Date: Tue, 30 Dec 1997 17:10:25 -0500
To: "Mahlon H. Smith" 
Subject: Re: the meaning of the ending of Mk

On Mon, 29 Dec 1997, Mahlon H. Smith wrote:


> I agree with Koester (and Yuri)
> that our oldest ms. evidence for Mark is embedded in Matthew's & Luke's
> redaction.


Thanks for the vote of confidence on this.

> Granting your contention that Mark fell into early disuse

Well, this is not just Jack who thinks so, of course. The manuscript
evidence makes it pretty clear that Mk was superseded very early on by Mt
and Lk, and was not widely known. It may be a really lucky break for us
that it somehow managed to join the canon in the second half of the second


>         4. Mark originally ended at 16:8 = pink (probable).

I must say I find this ending unsatisfying. It's not optimistic enough, it
seems to me, for a gospel that could really impress the audience. I agree
with Crossan that the centurion's confessions (15:39) seeems like the best
bet. In this case, Crossan also agrees with Loisy. Here's Loisy:

"The centurion's profession of faith is the evangelist's; the witness also
which the Gentiles render to Christ the divine. At the beginning, and for
some time afterwards, this must have been the conclusion of the Gospel
legend. Admirable conclusion and of high significance when rightly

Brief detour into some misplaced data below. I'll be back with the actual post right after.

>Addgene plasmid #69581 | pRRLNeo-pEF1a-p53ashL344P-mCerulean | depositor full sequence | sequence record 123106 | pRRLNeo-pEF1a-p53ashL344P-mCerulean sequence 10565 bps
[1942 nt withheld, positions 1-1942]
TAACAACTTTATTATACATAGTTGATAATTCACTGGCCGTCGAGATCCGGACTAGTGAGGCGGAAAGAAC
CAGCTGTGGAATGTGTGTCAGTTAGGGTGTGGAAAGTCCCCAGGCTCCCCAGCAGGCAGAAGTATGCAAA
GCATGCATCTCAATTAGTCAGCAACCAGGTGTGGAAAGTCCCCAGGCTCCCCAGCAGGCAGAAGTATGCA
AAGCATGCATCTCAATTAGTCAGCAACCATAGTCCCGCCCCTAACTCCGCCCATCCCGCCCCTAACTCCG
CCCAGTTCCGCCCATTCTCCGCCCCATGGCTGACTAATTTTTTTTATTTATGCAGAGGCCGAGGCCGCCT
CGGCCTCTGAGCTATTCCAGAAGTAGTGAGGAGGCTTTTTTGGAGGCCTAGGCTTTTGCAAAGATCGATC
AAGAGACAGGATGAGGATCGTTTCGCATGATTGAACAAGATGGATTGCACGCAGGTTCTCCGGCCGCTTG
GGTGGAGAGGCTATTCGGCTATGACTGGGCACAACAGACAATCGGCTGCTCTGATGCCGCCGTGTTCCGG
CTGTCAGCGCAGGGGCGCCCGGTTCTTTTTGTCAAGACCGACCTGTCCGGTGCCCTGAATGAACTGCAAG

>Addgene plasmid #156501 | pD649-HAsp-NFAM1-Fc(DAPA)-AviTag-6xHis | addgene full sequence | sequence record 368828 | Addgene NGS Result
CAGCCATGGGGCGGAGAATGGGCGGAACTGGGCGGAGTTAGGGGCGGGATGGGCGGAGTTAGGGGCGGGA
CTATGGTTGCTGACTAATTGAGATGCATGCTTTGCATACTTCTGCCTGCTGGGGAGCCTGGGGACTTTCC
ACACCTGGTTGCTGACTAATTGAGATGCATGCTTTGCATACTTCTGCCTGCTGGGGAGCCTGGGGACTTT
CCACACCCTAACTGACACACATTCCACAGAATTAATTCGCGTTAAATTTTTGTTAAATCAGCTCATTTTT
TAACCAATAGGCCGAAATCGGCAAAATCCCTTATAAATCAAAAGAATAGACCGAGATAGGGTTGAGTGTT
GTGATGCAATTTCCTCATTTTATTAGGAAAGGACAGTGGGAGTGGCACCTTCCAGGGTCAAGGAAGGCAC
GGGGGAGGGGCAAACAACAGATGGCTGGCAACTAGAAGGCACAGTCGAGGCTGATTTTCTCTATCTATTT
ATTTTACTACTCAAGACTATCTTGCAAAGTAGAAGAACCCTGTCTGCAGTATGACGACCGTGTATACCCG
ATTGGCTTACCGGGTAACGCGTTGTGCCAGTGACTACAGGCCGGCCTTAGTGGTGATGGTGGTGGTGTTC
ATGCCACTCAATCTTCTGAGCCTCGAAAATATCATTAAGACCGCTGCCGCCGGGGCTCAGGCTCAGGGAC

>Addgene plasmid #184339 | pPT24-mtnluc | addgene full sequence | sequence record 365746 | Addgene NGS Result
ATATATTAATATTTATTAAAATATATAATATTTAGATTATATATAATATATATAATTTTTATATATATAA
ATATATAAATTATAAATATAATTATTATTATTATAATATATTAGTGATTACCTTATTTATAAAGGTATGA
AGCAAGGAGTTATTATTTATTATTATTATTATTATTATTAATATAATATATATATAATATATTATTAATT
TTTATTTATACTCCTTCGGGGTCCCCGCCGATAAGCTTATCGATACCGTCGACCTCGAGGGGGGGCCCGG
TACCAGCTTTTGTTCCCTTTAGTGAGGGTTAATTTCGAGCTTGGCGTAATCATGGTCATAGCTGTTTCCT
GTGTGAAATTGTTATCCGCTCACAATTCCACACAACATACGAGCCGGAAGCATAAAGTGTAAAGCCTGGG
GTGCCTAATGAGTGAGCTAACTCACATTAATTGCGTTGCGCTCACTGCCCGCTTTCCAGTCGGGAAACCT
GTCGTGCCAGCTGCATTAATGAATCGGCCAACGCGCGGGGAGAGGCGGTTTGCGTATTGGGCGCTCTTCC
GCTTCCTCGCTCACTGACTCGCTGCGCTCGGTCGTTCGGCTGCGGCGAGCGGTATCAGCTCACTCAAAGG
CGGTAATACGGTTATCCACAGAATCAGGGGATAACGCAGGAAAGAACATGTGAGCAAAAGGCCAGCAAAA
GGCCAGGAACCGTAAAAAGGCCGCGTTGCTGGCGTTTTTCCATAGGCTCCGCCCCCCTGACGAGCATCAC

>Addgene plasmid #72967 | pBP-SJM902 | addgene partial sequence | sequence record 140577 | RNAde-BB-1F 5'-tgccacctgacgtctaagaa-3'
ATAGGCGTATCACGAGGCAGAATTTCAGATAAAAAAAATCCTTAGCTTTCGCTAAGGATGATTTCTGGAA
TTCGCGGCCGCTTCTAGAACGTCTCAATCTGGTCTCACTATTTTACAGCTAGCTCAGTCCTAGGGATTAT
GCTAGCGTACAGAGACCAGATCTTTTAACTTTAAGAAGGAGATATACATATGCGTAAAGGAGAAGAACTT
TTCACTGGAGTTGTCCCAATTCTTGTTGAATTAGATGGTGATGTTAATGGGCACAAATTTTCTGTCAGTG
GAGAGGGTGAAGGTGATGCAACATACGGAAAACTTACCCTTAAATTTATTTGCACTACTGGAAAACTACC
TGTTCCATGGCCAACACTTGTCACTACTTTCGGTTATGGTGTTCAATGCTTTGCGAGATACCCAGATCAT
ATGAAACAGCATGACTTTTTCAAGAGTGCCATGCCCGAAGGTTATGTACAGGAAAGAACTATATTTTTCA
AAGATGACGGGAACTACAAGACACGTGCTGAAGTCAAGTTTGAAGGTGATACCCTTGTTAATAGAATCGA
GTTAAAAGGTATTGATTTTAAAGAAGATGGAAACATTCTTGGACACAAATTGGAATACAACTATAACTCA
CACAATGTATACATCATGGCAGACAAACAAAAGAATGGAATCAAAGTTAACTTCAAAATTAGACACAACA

understood! It means that the Christ, freed from his earthly covering of
flesh, enters immediately into the glory of his eternal life. His
resurrection is spiritual; it coincides with the moment of death; death
and resurrection may be commemorated simultaneously: the glorious death
that saves mankind, the last sigh of Jesus, and the exaltation of the
Lamb; the three coincident." (ORIGINS OF THE NEW TESTAMENT, 1962, p. 123) 

So Loisy thinks that the spiritual Resurrection in Glory at the moment of
death was the way the Resurrection was seen in the earliest tradition.
Minus the tomb, and the 3 days in the tomb.

And Loisy continues:

"What we now go on to read (xv, 40 -- xvi, 8) corresponds, in general, to
the later concept of a material resurrection of the body verified the
third day after the death of Christ." (ibid.)

In this book, Loisy writes plenty more about why the tomb, the 3 days in
it, and the material understanding of the Resurrection in general were all
later additions to the Faith. His arguments have to do with the John's
Gospel being quartodeciman, the Easter controversy, the sign of Jonah, and
a few other related matters. The biggest problem with the 3 days in the
tomb is of course that there are simply not 3 days between Friday evening
and Sunday morning. Less than 2 days in fact.